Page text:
Posted: 11 Sep 2012 ?? ?Print Version ?Bookmark and Share

Keywords:Obsolescence Mitigation? OEM? COTS?

This is, however, an expensive and risky investment. Financial capital needs to be committed up front to procure all the available devices but there is no guarantee that they will all eventually be needed. Additionally, all the parts will have a single date code (the date on which the parts were assembled into the packages). In future years the OEM manufacturer will be using parts with date codes from the LTB date which could be years old as time progresses. Moreover, solderability and moisture intrusion/contamination will be real issues and a direct result of the care taken in storage.

The gray market
In some instances, a Mil/Aero OEM cannot acquire enough needed parts in the LTB procurement, which will force them to look to the gray market. The gray marketI cannot think of any reason to go to the gray market. The risks are just too high. Nonetheless, some companies do use this option. What should they expect?

When purchasing from the gray market, a Mil/Aero OEM must verify part authenticity by making sure that there is an unbroken chain of possession for the parts to verify authenticity. Otherwise, there is the possibility that the parts are counterfeit. This can occur even when a CoC is provided. CoCs are fairly easy to copy and there have been cases where a copy of a valid CoC is used to pass off multiple lots of questionable parts.

New design
If the prime/CM cannot obtain genuine replacement parts, they will be forced to redesign and requalify their board. Added to this will be a delayed delivery of the finished product to the end customer.

Obsolescence mitigation
There is a fourth alternative for Maxim parts. Maxim offers a collaborative program between Maxim's Mil/Aero group and the military and aerospace customer. A key point here is that Maxim still needs to be making the wafers. Clearly, this program does not work if wafer manufacturing has ceased.

The OM program supports virtually any Maxim plastic part, leaded or lead-free, in any plastic package. It includes commercial, industrial, automotive, and medical devices. It does not include military hermetic devices since they already have their own long-life initiative.

The OM process is quite straightforward. Maxim posts obsolescence notices with GIDEP (pronounced "guy-dep") which are picked up by various material supply-chain solutions firms like ILS and published to their subscribers. When a customer identifies that a needed Maxim part on their Bill of Material (BOM) is going obsolete (LTB), then they must contact the Maxim Mil/Aero group before the part(s) are no longer manufactured. Maxim cannot initiate this interchange. Maxim's Mil/Aero group does not know which Mil/Aero customers have purchased the given LTB part because the majority of Mil/Aero shipments go through distribution. Instead, Maxim must rely on the customer to start the discussion about the LTB part.

The Mil/Aero customers work with Maxim to define both the customer's total program life in years and the expected total IC demand. Maxim calculates the total number of wafers needed to support that total demand and then increases it to anticipate yield loss, program extensions, and similar unforeseen issues.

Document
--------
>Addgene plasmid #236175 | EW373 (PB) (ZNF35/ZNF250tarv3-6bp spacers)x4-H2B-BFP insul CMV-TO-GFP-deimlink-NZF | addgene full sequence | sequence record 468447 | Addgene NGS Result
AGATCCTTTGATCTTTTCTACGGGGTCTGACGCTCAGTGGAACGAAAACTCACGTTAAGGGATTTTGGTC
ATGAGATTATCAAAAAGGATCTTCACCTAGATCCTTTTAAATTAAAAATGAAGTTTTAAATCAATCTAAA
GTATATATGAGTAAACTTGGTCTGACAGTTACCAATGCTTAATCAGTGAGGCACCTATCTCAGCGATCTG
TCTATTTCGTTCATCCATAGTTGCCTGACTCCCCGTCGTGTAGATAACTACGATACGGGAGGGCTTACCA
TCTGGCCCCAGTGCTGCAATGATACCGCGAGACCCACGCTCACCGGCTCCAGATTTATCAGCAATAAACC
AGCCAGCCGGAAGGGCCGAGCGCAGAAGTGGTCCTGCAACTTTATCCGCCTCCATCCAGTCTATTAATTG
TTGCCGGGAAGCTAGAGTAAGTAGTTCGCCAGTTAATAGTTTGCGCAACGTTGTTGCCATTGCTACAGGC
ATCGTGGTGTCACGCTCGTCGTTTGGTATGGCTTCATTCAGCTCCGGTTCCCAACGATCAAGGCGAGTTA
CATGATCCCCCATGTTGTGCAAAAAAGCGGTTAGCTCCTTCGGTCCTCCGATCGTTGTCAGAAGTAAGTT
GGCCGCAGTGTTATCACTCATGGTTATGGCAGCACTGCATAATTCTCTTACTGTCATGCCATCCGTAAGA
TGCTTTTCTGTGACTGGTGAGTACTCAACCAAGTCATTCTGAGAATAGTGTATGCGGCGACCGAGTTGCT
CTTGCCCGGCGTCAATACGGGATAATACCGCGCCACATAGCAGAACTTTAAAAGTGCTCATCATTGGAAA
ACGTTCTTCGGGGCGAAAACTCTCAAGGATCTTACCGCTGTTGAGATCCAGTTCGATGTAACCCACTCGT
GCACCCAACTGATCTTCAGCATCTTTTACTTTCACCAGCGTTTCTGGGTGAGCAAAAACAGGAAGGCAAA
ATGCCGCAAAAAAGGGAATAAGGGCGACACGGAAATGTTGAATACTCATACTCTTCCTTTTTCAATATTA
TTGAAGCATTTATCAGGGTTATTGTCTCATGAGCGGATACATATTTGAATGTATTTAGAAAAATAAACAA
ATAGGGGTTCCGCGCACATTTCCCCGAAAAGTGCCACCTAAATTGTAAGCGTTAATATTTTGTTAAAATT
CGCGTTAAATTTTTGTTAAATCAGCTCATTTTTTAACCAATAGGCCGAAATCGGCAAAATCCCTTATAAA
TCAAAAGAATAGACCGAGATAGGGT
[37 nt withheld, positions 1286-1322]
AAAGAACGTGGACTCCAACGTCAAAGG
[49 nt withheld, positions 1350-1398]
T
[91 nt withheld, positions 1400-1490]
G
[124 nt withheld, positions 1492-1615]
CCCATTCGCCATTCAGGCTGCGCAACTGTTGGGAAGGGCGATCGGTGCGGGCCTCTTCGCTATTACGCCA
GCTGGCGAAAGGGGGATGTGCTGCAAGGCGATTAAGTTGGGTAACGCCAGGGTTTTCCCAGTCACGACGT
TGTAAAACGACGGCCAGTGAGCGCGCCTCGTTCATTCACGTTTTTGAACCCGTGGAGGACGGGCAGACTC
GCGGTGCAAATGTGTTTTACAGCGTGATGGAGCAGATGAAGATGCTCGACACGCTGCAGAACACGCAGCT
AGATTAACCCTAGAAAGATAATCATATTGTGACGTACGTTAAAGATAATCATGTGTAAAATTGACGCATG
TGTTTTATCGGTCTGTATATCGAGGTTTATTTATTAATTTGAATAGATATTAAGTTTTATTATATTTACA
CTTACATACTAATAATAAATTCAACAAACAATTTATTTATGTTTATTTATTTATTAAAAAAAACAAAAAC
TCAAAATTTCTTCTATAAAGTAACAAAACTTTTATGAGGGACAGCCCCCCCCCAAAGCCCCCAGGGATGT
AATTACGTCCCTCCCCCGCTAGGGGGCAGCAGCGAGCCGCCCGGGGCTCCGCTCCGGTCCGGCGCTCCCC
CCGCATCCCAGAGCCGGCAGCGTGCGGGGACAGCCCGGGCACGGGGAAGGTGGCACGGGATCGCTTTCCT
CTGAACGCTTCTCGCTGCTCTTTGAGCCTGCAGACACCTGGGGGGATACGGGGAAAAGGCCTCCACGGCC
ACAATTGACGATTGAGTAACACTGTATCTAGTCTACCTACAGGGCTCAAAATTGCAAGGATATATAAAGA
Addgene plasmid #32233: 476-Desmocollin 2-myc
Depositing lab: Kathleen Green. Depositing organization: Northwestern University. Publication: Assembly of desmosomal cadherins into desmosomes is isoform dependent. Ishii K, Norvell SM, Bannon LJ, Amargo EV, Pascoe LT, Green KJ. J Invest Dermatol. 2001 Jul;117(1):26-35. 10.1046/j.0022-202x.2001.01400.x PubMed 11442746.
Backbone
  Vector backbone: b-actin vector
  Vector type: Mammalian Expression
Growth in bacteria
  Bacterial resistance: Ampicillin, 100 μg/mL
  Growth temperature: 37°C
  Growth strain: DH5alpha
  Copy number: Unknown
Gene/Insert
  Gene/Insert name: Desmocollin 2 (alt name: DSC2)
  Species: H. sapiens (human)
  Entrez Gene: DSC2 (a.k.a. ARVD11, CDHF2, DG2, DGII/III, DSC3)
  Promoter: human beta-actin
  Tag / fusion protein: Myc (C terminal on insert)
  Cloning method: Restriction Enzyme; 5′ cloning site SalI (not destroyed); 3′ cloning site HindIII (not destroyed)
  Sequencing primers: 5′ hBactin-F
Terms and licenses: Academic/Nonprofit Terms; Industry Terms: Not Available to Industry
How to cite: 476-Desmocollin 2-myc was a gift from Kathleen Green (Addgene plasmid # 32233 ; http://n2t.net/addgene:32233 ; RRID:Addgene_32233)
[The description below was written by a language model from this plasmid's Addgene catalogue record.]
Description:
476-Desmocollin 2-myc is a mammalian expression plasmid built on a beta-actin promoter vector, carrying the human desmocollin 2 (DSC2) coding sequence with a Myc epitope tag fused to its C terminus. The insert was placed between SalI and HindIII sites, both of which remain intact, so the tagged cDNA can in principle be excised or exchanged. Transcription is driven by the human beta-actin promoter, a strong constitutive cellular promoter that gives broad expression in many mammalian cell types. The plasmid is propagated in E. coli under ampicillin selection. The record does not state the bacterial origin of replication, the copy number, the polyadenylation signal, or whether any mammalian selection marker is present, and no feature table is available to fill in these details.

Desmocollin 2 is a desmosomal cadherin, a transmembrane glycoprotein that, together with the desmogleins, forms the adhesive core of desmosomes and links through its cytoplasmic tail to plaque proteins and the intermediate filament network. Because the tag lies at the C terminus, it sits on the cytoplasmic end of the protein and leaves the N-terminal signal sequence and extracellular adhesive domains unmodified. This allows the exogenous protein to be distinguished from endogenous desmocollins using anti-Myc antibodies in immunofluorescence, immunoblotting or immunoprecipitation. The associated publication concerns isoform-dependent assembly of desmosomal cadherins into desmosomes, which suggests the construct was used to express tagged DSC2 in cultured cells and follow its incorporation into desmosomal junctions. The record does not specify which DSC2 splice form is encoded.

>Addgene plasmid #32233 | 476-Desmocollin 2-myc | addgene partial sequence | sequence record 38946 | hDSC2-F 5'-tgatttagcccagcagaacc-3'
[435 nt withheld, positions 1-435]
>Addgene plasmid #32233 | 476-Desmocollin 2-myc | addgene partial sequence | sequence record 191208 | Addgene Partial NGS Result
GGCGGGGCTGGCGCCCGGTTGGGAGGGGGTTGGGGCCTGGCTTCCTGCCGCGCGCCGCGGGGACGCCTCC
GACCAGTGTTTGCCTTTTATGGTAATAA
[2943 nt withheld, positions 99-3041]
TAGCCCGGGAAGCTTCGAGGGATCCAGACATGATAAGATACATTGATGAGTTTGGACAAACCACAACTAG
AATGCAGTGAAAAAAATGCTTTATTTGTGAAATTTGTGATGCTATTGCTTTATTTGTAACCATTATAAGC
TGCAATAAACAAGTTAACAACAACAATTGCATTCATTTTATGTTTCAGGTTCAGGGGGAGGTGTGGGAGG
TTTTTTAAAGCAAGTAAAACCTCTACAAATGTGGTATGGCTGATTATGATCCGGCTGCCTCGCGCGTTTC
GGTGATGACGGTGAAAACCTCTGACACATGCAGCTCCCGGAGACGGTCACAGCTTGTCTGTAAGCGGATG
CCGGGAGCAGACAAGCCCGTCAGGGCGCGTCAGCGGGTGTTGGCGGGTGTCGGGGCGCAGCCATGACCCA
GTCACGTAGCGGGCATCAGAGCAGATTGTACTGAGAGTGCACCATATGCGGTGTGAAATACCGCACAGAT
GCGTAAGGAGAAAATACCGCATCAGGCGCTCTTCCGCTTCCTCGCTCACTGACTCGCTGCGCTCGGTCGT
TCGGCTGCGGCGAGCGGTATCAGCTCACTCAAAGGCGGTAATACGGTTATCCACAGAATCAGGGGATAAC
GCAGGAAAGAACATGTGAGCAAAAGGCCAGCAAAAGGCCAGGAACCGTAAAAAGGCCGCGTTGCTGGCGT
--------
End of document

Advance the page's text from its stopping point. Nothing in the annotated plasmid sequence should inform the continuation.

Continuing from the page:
The customer then places an order for the first year's demand, defined as the total agreed volume divided by the number of years. Once that first order is received by the factory, the wafers are set aside. While a customer is not obligated to procure a given volume in any given year after the first year, the minimum order quantity (MOQ) is 500 pieces during any subsequent year when parts are ordered. There are no storage fees and the customer may cancel at any time. Any price increases will be in line with any other future price increases for like packages and assembly flows.

Summary
Obsolescence of an IC in a military or aerospace application is certainly a disruption, but it need not trigger a rush to stockpile parts or a search of the gray market. Instead Maxim's OM program can set aside wafers to support future demand. The program supports any Maxim plastic part, leaded or lead-free, in any plastic package. It includes commercial, industrial, automotive and even medical devices. The date code on the device will be the date when the die is enclosed in the package. The Maxim OM program does not stop a part from becoming obsolete, but it is touted to help customers work through the obsolescence process so disruption to ongoing programs is mitigated.

Reference
1 Frostholm, Bob, "Analog ASICs Eliminate The Threat Of Counterfeit Chips," ElectronicDesign.com, July 09, 2012.

About the author
John O'Boyle is Senior Business Manager for the Military/Aerospace Group at Maxim Integrated Products. With over 30 years of semiconductor industry experience, O'Boyle is currently responsible for managing the company's business supporting military/aerospace customers. He has developed an innovative program for the delivery of SnPb-finished parts to military customers who require a non lead-free finish. He also developed a program to solve the problem of obsolete parts in long-life programs. He holds BSEE, MSEE, and MBA degrees from Santa Clara University.